Engaging Theology Video Lectures
Theology today is faced with increasing amounts of religious and theological pluralism. What is distinctive about Christian theology? Why do these ideas matter? And the biggest question of all: Who cares? Key aspects of orthodox theology are seen as speculative and irrelevant to "authentic" Christianity and to personal spirituality. These lectures show that key elements of Christian theology ground an integrated worldview and are essential for spiritual formation.
Engaging Theology Video Lectures is an introductory theology series that grounds a treatment of standard systematic topics in the wider context of life and practice and shows the relevance of each doctrine to the church. Lectures treat the essential doctrines of Christian orthodoxy by beginning with a brief and engaging account of the historical situation out of which the doctrine arose or where it played an essential role in the development of the church, showing students that orthodox theology matters and introducing them to most of the key theologians in the history of the church. The heart of each lecture is exposition of key elements of the core Christian doctrines. Ben Blackwell and R. L. Hatchett explore relevance to the modern setting and concerns, including interaction with heterodox and non-Christian faiths. Lectures also point to other problems the church is facing and practical discussions about how each doctrine can be integrated in personal and corporate life.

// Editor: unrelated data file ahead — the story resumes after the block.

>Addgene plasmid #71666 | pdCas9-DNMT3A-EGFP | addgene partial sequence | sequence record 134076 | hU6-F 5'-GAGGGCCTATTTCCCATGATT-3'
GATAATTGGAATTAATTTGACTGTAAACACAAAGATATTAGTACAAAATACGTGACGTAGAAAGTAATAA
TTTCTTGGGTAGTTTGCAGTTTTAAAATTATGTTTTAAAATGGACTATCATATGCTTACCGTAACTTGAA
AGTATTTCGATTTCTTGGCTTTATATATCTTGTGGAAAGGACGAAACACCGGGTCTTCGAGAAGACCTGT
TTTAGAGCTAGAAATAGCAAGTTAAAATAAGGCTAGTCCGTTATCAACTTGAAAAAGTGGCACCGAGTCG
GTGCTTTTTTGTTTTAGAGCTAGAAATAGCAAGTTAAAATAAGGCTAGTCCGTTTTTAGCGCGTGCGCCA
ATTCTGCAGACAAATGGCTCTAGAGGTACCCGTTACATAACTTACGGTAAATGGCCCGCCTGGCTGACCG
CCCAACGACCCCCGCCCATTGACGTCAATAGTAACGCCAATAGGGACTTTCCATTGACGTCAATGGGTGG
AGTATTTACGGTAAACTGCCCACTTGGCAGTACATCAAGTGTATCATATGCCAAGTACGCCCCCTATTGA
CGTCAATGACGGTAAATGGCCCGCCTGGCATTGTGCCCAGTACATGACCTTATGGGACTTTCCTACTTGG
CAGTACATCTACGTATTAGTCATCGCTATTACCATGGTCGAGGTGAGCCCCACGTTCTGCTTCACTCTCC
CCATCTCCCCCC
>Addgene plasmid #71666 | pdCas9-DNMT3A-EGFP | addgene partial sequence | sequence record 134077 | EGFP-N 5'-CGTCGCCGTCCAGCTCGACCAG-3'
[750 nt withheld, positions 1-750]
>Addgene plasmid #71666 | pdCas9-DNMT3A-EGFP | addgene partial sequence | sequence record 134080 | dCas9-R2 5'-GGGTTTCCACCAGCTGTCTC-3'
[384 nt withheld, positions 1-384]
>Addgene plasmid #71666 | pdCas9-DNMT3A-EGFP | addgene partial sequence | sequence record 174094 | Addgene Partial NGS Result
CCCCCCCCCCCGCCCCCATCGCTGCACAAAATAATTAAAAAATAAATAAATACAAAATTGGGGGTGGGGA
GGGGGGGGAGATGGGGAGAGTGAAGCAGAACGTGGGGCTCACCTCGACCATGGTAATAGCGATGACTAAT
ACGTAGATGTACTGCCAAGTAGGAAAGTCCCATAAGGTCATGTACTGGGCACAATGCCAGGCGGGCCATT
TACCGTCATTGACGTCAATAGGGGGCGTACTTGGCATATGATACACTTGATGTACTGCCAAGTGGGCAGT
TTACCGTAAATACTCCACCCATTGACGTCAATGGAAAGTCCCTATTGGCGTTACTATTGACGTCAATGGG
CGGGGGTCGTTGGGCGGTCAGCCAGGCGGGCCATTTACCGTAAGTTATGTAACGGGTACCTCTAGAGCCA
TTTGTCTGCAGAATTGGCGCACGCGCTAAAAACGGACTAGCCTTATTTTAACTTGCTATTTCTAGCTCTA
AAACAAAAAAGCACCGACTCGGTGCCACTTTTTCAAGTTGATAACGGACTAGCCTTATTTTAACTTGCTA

Engaging Theology Video Lectures is ideal for students and everyday people living in a post Christian era to help them seriously engage with the Christian faith.
About the Author
Ben C. Blackwell (PhD, University of Durham) is associate professor of early Christianity at Houston Baptist University. He has authored a number of essays and articles related to Historical Theology and the New Testament, including Christosis: Engaging Pauline Soteriology with His Patristic Interpreters. He is currently working on new monograph: Participating in the Righteousness of God: Justification in Pauline Theology. He also served as a co-editor for several volumes: Paul and the Apocalyptic Imagination; Reading Romans in Context: Paul and Second Temple Judaism; and Reading Mark in Context: Jesus and Second Temple Judaism.